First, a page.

What it is: Young people eventually become older and define the technologies of the future.
The above picture shows Linus Torvalds standing next to the penguin mascot for Linux. Despite Microsoft Windows dominating the PC market, Linux has been making steady progress because it’s free and open source. While it’s unlikely the whole world will switch to Linux overnight, it does mean people are gradually shifting away from Windows little by little.
The exodus from Windows is fueled mainly by young people. First, young people have no vested interest in adopting any technology and defending it form challengers, so they’ll adopt anything that’s fun and interesting. That’s exactly where older people fail.
Many older people grew up using and learning Windows, so all of their precious knowledge represents part of their identity. If something easier comes along that people want to use such as a Macintosh or Linux, Windows users often savagely defend Windows by trying to convince others to use Windows and nothing else, failing to acknowledge the flaws of Windows and the advantages of rivals like OS X and Linux. Older people fear becoming novices again and watching their years of hard-earned knowledge get thrown out the window. After all, how many MS-DOS gurus cheered the introduction of Windows that basically made their MS-DOS skills obsolete?
Unlike older people who want to hold back progress so they can maintain their own high status in the technology world, younger people have no such fiefdom to defend. So young people are far more open to investigating technology for its own sake rather than because they want to protect their knowledge of older technology. That’s why many younger people gravitate towards Apple products while another group gravitates towards the free and open source of Linux.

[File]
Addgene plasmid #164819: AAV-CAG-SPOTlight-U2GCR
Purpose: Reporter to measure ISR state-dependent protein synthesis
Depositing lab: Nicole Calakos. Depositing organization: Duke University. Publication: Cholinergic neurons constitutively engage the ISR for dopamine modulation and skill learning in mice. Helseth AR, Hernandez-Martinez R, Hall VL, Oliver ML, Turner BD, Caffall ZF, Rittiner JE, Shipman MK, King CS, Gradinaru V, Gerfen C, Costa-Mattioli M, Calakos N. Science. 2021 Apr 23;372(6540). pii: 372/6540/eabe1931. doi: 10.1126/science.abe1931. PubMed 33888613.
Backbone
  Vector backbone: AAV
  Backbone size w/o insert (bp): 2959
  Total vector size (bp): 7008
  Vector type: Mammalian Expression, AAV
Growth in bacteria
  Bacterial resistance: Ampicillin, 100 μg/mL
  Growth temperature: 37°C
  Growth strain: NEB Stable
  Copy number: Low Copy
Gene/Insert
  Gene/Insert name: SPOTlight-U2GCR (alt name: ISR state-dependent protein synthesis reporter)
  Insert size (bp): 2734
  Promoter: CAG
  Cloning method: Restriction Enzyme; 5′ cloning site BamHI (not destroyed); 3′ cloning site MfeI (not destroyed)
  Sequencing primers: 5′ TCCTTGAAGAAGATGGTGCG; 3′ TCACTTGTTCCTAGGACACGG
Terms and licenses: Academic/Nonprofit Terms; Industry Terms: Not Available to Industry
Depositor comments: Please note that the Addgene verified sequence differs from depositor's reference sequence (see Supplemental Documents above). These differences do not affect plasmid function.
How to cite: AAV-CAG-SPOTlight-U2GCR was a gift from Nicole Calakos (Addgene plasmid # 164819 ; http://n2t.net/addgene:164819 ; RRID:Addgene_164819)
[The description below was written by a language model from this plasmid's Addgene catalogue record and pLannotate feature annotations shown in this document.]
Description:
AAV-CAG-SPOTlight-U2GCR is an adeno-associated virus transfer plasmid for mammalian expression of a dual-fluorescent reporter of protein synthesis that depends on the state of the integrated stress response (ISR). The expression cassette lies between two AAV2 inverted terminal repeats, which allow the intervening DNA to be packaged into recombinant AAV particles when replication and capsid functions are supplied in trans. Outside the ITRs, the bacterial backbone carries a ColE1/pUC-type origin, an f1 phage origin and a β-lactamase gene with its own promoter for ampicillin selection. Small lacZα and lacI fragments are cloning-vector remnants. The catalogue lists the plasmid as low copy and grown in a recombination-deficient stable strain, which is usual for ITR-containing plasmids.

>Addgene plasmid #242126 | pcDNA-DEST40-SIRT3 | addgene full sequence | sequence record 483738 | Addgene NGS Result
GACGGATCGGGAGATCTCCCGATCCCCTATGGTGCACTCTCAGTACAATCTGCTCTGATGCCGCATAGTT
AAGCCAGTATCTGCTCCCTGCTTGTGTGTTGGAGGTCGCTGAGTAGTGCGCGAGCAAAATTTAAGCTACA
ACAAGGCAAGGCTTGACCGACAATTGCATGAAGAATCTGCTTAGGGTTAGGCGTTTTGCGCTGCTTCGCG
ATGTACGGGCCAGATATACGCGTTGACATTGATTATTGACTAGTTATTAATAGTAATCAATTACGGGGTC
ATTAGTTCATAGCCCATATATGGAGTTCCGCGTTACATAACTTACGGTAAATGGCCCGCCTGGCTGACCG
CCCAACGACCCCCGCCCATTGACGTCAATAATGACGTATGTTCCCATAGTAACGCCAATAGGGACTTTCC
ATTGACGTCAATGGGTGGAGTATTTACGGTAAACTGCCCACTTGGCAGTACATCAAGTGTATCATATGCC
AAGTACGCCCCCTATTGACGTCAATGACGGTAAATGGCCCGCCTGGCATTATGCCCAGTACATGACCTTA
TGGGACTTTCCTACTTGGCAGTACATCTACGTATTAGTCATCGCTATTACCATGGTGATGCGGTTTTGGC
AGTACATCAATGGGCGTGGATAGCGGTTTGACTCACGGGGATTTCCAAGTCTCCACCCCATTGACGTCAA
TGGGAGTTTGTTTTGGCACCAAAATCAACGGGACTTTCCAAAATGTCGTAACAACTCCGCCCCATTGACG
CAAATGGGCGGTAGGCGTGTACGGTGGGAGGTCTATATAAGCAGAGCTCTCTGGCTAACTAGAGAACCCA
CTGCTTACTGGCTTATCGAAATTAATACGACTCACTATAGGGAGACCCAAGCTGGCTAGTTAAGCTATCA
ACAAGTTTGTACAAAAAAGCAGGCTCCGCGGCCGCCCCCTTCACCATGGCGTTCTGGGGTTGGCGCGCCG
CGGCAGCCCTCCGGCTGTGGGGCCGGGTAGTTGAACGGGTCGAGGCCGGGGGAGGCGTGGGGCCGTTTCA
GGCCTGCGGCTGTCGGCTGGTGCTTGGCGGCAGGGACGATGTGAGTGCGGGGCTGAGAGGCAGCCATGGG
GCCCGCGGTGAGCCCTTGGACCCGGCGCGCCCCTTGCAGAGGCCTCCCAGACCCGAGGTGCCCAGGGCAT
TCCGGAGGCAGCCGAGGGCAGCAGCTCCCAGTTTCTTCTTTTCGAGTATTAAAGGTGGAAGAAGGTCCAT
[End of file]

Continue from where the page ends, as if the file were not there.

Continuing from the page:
If you just want to use technology, it’s often easier just to use an Apple product. If you’re the type who loves digging into the technical details of technology, then you’ll be more prone to using Linux or its mobile version of Android. That pretty much leaves young people ignoring Windows.
There’s just little reason for young people to use Windows other than the fact that it’s still being used, much like COBOL and FORTRAN is still being used by mainframe computer programmers. Windows will get the job done, but it’s not as fun as Apple products and it’s not as open as Linux. So it’s no surprise that younger people generally prefer Apple or Linux while older people who want to stay relevant cling to Windows rather than take the time to learn either Apple products or Linux.
What young people choose defines the future. Young people don’t dislike Windows; they just find little reason to embrace it. Most people are familiar with Windows, but most people also tolerate it. Few people love their Windows PC as much as they might love their iPhone or iPad. Linux supporters love Linux because of its open source nature. Windows supporters love Windows because they don’t want to lose their status gained from their hard-earned Windows knowledge over the years. People love Apple and Linux out of passion. People love Windows out of fear that something else will displace it and make their own knowledge of Windows obsolete. Other than that, what reason do people love Windows beyond job security and a desire not to see their technical skills disappear if the whole world adopts a non-Windows platform?
The future is clear. Follow the young, and the young are mostly attracted to Apple and Linux. If you want to see the future of computer technology, the young are already showing you the way.